I’ve worked in and with a number of finance and insurance organizations for almost three decades now, and at every level I’ve found myself among some very smart people. They’re efficient, they’re knowledgeable and they’re forward-thinking.
All of which is great – or at least it would be, except for one thing.
Which is that many of these great people are all too often required to expend effort on low-grade and low-value document-driven activities for which all that efficiency and knowledge and perspicacity is singularly ill-suited. And the greater the volume of business, the greater proportion of their time has to be spent on these mundane tasks.
Making things better
Automating document processing of this kind is highly desirable. It not only reduces the pressure on valuable people but increases the efficiency of the process and lowers costs at the same time.
All of which is once more great. Or at least it would be, except for yet another thing.
Which is that automated document processing only goes so far. It streamlines an element of the process, but not the process itself. It’s rather like an old signal box: it keeps everything on the right lines but it doesn’t in and of itself know what should be routed where. Which means good people are still needed to oversee the whole operation and pull the levers.
Making them better still
What’s needed – what’s really needed – is document processing that is not only automated but intelligent. Cognitive document processing (CDP), as it’s termed, not only digitizes documents but can read and interpret them at speed and with elasticity. It then channels them and any associated data to appropriate downstream business processes. And because it employs artificial intelligence it continuously improves and gets smarter as the volume increases.
The benefits are many. Productivity is significantly increased: accuracy is enhanced, errors are reduced, throughput rises and data that hitherto was inaccessible is unleashed. Costs are reduced by up to 60%. Regulatory compliance is increased and what’s more, it’s easier to demonstrate due diligence in this regard. The process is scalable too: the insurance sector can experience seasonal peaks in certain types of business, and CDP can take such changes in volume in its stride.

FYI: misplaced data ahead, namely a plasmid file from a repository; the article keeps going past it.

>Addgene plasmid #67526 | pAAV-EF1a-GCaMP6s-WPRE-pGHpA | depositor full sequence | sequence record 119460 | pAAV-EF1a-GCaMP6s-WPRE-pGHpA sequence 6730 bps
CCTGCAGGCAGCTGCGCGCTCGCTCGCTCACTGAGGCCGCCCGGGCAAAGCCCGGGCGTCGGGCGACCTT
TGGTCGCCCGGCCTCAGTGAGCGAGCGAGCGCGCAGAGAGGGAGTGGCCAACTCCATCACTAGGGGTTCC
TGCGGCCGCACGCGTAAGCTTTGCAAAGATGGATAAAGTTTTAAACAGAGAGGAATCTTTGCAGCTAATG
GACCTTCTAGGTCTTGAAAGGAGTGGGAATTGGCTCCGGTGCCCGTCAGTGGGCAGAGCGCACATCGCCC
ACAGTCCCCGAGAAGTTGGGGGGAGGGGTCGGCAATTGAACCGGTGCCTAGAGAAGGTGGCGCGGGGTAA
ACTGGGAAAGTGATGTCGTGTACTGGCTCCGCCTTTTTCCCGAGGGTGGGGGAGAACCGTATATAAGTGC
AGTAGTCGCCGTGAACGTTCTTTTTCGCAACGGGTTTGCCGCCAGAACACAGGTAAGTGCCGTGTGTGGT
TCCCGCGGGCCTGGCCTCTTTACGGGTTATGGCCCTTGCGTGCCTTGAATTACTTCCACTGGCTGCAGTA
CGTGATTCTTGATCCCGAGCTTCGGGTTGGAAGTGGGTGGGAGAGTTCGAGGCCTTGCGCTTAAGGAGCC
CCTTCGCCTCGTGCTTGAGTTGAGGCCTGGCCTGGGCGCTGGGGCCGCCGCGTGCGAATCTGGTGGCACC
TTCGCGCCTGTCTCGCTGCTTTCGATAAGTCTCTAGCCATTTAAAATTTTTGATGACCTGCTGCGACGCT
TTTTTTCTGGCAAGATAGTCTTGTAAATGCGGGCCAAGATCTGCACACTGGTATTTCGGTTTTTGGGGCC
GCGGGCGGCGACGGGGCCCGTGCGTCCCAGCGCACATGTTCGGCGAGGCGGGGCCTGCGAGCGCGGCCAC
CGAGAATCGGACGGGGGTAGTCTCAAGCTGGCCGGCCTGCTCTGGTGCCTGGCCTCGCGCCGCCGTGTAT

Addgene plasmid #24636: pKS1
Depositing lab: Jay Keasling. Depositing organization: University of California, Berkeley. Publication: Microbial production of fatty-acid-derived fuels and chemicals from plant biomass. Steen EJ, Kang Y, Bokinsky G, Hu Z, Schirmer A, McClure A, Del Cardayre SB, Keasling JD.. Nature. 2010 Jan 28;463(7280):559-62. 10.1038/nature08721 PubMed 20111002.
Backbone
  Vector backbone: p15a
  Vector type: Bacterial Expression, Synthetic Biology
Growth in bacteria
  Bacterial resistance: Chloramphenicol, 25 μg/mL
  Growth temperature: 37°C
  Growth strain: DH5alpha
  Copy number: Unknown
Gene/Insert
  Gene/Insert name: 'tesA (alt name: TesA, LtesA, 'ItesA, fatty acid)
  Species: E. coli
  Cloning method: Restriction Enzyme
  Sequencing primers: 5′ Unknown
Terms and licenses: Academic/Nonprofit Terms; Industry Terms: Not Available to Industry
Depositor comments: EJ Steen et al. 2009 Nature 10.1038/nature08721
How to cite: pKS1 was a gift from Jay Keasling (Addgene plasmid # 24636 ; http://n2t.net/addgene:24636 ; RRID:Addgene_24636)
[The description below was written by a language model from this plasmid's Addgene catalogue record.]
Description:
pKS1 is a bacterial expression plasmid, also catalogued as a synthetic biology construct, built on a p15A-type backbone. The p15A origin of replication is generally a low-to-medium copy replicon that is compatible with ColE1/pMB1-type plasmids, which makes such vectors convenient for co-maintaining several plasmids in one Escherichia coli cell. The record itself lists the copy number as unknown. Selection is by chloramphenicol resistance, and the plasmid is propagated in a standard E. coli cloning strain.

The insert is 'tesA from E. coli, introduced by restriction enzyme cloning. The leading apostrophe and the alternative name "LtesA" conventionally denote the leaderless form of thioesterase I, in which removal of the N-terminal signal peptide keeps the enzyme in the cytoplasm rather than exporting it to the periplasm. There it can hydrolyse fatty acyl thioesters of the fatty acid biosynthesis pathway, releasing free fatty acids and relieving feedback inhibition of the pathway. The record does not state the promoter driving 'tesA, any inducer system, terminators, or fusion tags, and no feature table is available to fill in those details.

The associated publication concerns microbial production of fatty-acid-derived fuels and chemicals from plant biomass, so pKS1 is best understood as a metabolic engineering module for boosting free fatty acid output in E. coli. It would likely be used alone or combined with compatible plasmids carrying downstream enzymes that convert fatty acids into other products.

But the greatest human benefit is the effect CDP can have on all those good people I mentioned. At last, they’re liberated from drudgery. Instead, the system cranks the handle on the bulk of regular document output, identifies those exceptions it can’t address and assigns them to these people – people who are smart and who know what to do.
Making the difference
Of course, this approach is horizontal in its potential applications: the benefits of CDP can be brought to many sectors and industries. But it’s perhaps no surprise that at Capgemini we’re seeing significant take-up among people in finance and insurance in particular, where documentation is such an intrinsic part of daily activities.
It’s also unsurprising that, as with any good tool, CDP is at its best in the hands of people who know how to use it. Working closely with our smart clients and partners like Heavywater we’ve fine-tuned the application of the technology and have embedded long years of shared experience in its fund of knowledge. We help them to develop it as a separate project, conforming to general BPO principles and embracing people, processes, and technology. Finally, we see it not just in terms of the benefits this project can bring but as part of something bigger, as an element in enterprise-wide digital transformation in which so many major organizations are now engaged.
I know I’m not alone in recognizing and applauding the talent, knowledge and enthusiasm of people in finance and insurance. If you too work in or with organizations in this sector you’ll know it too. That’s why I think CDP is so important. It’s a great instance of the way technology can not only reshape the enterprise and the processes conducted within it but also make a significant difference to people.
It’s not just businesses that can realize their own potential. People can do the same.
This article was written by Mark Strickland from Capgemini: BPO Thought Process and was legally licensed through the NewsCred publisher network. Please direct all licensing questions to firstname.lastname@example.org.